Added by Rachel Davidson
Mt. Shasta (14,180 ft.) is a spectacular beginner mountaineering experience. Great for serious hikers who want to take the next step into high-altitude alpine climbing.
The Avalanche Gulch route is the second easiest, non-technical route to the summit of Mt. Shasta after the Clear Creek Route, but is by far the most popular. Many people complete this climb in one day from the trailhead, but you also have the opportunity to overnight at Horse Camp (7,950 ft.) or Helen Lake (10,400 ft.).
Begin at Bunny Flat Trailhead (6,940 ft.), off of Everitt Memorial Highway. This road and parking lot are snow plowed year-round and you’ll run into plenty of families using the area to sled, hike, or picnic in the summer. Follow the signs for 2 miles to Horse Camp where you’ll find a cabin and large, flat areas for camping.
Pro tip: If you’re lucky enough to stumble upon this place alone, the cabin makes for a great overnight shelter. There are long, wide benches great for sleeping, and a small wood stove that’s easy to use. Be sure you bring a sleeping pad – the benches absorb cold air and will leave you hypothermic without an extra layer between your bag and the wood. This is also a good place to leave extra gear (tent, stove, etc.) for your summit push.
Even if the trail is snowed over, from Horse Camp your route should be obvious. Staring up the southern flanks of Mt. Shasta, follow the natural channel of Avalanche Gulch all the way up to Helen Lake.
Since this is a southern approach, depending on when you choose to begin in the morning, the sun will be blocked by the eastern Sargents Ridge and Green Butte Ridge. It’s important to do as much snow travel in the dark as possible so that your legs aren’t sinking into soft, melted snow on your ascent. I highly recommend an early alpine start (around 2am) if you’re beginning from the trailhead so that you can avoid the uncomfortable and harsh radiation that the sun will reflect from the snow.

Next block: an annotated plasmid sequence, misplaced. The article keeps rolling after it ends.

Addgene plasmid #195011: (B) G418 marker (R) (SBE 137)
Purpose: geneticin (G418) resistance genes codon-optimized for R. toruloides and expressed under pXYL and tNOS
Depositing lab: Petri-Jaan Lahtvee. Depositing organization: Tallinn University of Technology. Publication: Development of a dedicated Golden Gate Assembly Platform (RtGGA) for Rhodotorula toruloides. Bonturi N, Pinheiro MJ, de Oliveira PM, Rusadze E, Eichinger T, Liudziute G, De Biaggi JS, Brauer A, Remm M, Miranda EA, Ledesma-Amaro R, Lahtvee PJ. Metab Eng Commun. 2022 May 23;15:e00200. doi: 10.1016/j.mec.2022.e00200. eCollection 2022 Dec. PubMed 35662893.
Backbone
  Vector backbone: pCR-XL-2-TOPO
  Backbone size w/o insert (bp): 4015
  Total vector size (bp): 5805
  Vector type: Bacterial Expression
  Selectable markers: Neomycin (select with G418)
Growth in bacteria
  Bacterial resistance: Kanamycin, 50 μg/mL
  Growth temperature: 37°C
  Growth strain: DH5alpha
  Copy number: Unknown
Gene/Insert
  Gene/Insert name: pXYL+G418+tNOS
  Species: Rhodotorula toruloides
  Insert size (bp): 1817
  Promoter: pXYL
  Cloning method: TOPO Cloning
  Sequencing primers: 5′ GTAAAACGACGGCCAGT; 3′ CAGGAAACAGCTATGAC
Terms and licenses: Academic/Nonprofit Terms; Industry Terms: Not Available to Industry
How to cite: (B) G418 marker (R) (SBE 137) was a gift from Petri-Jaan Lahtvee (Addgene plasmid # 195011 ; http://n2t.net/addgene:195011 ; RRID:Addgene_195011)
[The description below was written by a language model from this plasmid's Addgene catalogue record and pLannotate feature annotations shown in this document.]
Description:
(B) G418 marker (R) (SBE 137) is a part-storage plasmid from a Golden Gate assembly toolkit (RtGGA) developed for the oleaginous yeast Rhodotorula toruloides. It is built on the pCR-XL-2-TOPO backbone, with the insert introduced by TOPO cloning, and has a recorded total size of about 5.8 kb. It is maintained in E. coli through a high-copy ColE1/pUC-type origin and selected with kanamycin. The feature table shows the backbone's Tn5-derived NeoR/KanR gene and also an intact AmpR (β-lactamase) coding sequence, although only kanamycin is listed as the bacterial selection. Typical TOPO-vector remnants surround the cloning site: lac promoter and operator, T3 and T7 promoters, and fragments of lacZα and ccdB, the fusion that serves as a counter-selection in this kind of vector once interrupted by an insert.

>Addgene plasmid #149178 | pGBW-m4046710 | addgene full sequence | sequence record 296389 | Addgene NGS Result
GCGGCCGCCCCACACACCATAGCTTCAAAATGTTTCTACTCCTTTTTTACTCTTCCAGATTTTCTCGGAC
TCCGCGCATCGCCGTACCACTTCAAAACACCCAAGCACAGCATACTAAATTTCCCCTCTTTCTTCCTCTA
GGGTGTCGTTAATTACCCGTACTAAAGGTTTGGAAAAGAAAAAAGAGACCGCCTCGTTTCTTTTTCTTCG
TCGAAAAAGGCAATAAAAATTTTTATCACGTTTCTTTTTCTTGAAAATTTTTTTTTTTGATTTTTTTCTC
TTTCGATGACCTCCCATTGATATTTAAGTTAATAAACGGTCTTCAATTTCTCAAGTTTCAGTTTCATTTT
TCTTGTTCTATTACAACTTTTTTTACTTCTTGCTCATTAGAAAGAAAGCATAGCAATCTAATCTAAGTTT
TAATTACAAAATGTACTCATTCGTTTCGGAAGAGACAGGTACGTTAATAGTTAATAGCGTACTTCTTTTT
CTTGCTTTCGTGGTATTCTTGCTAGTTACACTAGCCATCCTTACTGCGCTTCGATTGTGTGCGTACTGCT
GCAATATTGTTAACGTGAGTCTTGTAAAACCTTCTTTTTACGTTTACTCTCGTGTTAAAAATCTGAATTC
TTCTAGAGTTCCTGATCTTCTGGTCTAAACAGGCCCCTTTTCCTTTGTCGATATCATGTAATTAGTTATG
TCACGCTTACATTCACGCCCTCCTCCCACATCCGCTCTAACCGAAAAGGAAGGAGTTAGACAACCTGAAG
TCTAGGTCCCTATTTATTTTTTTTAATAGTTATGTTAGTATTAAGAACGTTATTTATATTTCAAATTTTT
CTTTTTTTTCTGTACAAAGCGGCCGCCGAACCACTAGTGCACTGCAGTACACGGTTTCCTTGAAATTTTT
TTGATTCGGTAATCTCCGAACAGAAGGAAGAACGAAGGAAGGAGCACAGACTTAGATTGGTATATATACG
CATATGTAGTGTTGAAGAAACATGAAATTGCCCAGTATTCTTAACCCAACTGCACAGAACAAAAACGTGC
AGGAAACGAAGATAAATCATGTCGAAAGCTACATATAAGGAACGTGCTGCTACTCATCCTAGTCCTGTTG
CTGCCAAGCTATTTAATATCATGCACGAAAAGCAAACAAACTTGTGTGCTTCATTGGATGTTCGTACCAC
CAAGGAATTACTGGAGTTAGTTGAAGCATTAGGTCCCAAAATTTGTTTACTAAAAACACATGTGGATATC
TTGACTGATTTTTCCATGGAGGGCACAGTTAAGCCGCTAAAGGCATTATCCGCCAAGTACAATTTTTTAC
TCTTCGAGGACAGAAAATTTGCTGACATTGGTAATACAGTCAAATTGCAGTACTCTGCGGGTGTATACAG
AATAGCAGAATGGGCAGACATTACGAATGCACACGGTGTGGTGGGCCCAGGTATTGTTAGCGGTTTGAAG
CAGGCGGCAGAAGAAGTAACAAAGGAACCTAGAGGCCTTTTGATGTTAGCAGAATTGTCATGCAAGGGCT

Above Helen Lake, you’ll see a large rock formation called The Heart, and above this up on the ridge line, a protruding formation to The Heart’s right called Thumb Rock. Climb in between these two landmarks until you reach Red Banks (12,800 ft.). This photo and this photo should help you visualize this. You can also choose to approach Red Banks farther to the left up a steep chimney, the groups we saw doing this were roped up to one another.
Continue up the Red Banks ridgeline until you reach Misery Hill (13,800 ft.), a landmark that’s rightfully earned its name. It isn’t until the top of this hill that you can actually see the true summit for the first time. The summit pyramid is a rough pile of rock and ice that makes for an easy and fun scramble to the top of Mt. Shasta (14,180 ft.).
On your descent you may have the opportunity to glissade part of the gulch – pack an extra layer of pants or slick material that you don’t care about ripping up. Remember to take off your crampons and use your boots and ice axe as brakes as you glissade.
Be prepared for any typical mountain climate emergencies. Winds, storms, and whiteout conditions can occur on the mountain at any time and delay or completely stop an exit attempt. Because Mt. Shasta is an isolated volcano, solitary from any mountain range, it is more susceptible to these types of crises.
Be wary of AMS and descend at first signs of symptoms.
Photos courtesy of Brian Forrest (@hewisedawi).
- Trekking poles
- Ice axe
- Crampon-compatible hiking boots
- Alpine harness, rope, ice tools are OPTIONAL
- Glissade materials
- Overnight snow camping gear (tent, stove, cookware, sleeping bag, etc.)
- Headlamp + extra batteries
- Navigational gear
- 2+ liters of water
- Means to boil or treat water with iodine
- Plenty of food
- Blue bags for human waste
- First aid kit, emergency GPS spotter
- Emergency bivvy or shelter
- Sun protection, storm protection, plenty of layers!